Despite ruling out talks with Moscow, the Ukrainian leader seemingly uses his French counterpart as a go-between FILE PHOTO: Emmanuel Macron talks on his mobile phone at the end of the G7 summit at Elmau Castle, Germany, June 28, 2022 © AFP / Ludovic Marin
French President Emmanuel Macron’s phone calls with his Russian counterpart, Vladimir Putin, mainly took place “at the request of President Zelensky” of Ukraine, a spokeswoman for the French Foreign Ministry stated on Saturday. Zelensky has publicly declared that he will never speak to Putin in person, and has made peace talks with the Russian leader illegal.
“Mr. Macron calls President Putin mainly at the request of President [Vladimir] Zelensky, and always in coordination with our allies to maintain a channel for dialogue,” Foreign Ministry spokeswoman Anne-Claire Legendre said during an interview with RTVI.
Kiev has never admitted that Zelensky presses his Western backers into speaking to Putin, and the Ukrainian leader himself signed a decree in October forbidding negotiations with Moscow unless “another president of Russia” replaces the current Kremlin occupant. With negotiations officially off the table, Zelensky has repeatedly vowed to use force to seize Russian territory that is claimed by Ukraine, including Crimea.
France won’t rule out jets for Ukraine
Among Western leaders, Macron is one of a small minority who maintain contact with Putin. Both he and German Chancellor Olaf Scholz have held regular phone calls with the Russian leader since Moscow’s military operation in Ukraine began almost a year ago.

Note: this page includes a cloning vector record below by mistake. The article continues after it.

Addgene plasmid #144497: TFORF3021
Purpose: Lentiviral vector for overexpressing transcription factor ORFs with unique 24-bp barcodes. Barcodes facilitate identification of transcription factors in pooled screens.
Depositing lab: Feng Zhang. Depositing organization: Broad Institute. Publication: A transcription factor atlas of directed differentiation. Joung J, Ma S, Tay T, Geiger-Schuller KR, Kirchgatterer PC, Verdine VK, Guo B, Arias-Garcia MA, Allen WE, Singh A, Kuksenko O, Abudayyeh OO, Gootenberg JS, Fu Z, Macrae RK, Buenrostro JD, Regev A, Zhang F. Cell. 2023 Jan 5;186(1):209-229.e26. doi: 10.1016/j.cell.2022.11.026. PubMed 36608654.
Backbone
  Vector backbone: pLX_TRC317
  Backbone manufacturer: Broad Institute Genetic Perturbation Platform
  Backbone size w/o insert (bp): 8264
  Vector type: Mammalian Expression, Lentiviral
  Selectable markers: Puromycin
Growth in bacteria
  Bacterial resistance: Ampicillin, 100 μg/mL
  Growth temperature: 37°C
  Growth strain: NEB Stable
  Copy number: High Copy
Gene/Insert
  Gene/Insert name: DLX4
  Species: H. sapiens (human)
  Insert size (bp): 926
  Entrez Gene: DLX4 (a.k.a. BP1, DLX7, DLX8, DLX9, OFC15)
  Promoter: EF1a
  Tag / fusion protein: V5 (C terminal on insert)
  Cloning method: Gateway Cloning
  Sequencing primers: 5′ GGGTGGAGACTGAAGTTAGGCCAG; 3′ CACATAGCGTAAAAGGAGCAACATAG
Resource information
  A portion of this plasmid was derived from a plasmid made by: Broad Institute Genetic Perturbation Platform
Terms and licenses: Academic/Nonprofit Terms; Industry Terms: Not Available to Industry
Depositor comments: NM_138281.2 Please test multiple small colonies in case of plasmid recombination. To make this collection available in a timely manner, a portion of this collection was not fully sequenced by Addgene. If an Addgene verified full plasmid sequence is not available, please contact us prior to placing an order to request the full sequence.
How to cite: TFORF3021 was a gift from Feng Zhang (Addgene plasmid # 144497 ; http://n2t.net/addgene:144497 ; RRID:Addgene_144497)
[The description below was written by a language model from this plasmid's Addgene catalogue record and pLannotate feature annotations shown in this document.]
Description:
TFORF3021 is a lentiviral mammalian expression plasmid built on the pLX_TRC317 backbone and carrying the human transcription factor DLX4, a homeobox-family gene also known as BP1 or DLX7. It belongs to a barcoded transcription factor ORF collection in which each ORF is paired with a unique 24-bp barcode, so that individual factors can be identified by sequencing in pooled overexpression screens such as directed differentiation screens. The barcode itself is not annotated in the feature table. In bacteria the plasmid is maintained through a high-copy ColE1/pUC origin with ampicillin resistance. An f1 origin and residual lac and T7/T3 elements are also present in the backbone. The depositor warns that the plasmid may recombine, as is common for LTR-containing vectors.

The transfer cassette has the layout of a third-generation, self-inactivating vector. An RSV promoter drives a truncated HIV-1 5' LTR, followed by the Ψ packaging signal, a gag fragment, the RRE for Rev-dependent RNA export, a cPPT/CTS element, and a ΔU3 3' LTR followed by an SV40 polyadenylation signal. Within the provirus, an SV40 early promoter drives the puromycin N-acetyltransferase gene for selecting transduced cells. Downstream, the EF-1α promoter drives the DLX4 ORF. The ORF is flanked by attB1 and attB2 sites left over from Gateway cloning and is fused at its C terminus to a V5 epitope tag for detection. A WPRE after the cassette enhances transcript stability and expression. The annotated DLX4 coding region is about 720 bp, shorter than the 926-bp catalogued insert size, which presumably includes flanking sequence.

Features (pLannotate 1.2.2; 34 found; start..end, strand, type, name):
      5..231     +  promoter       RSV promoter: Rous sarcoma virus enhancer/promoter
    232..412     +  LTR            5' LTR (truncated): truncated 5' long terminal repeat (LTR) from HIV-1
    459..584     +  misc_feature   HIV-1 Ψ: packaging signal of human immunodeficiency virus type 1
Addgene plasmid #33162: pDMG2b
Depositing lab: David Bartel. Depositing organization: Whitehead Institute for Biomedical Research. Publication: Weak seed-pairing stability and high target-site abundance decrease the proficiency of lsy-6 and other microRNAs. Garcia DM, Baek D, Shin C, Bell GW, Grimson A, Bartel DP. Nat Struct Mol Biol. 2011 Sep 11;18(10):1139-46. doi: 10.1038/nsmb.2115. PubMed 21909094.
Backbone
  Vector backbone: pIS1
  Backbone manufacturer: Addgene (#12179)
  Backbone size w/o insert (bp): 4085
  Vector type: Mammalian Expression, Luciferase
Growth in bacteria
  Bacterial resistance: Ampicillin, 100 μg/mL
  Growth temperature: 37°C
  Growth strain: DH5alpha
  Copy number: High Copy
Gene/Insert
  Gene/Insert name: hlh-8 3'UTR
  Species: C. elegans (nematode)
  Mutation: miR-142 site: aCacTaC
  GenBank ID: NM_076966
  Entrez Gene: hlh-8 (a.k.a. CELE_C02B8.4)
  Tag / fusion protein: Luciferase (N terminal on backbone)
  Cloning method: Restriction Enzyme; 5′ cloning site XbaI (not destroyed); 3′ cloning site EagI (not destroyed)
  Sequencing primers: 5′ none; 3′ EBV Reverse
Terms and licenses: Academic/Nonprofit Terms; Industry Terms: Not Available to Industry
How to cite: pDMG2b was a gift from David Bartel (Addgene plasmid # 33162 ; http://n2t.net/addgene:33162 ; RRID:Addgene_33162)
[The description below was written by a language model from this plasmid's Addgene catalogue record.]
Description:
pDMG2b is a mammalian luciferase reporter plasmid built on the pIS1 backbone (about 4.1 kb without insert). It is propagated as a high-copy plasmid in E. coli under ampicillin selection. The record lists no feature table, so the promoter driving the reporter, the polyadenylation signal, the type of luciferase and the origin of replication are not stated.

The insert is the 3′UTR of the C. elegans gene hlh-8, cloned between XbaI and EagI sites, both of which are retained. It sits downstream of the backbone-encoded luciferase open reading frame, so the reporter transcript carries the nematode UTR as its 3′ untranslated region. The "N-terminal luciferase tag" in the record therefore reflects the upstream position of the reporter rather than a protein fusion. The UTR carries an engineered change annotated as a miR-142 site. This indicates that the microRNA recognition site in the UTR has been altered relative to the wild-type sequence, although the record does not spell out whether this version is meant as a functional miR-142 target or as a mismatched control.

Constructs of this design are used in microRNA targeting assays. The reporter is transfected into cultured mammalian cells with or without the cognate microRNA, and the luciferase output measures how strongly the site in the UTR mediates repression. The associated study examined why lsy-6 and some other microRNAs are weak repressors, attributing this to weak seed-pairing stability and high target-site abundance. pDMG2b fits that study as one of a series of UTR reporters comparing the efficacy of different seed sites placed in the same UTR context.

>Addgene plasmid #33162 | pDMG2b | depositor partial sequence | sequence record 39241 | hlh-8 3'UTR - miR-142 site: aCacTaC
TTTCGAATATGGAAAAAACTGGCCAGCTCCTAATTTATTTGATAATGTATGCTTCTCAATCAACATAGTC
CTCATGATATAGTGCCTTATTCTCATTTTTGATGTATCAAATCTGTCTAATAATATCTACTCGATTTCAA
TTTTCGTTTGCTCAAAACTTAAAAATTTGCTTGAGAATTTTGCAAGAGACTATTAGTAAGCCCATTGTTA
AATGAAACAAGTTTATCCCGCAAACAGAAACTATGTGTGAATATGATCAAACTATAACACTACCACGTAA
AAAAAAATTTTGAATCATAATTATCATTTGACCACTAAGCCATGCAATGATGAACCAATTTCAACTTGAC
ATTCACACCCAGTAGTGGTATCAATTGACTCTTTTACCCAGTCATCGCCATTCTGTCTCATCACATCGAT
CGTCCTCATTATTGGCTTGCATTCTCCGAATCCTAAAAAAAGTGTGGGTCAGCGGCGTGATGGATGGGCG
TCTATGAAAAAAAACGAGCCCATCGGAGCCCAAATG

Legendre said that at some point “Ukrainians will decide that the time has come for negotiations. That is why we consider it useful to maintain this channel of dialogue.”
Macron and Scholz have been condemned by their Eastern European allies for holding discussions with Putin. “Why talk to him? He’s a war criminal,” Estonian Prime Minister Kaja Kallas declared last summer. “I feel that if everybody is constantly calling him, he doesn’t get the message that he’s isolated.”
Although Macron has defended his conversations with Putin, and has spoken publicly of the need to reach a ceasefire deal that doesn’t “humiliate Russia,” he has still supplied Kiev’s military with progressively heavier weapons. France announced last month that it would send infantry fighting vehicles to Ukraine, and Macron last week refused to rule out the eventual transfer of fighter jets.
Western nations that supply weapons to Ukraine have made themselves de facto participants in the conflict, Moscow has repeatedly stated.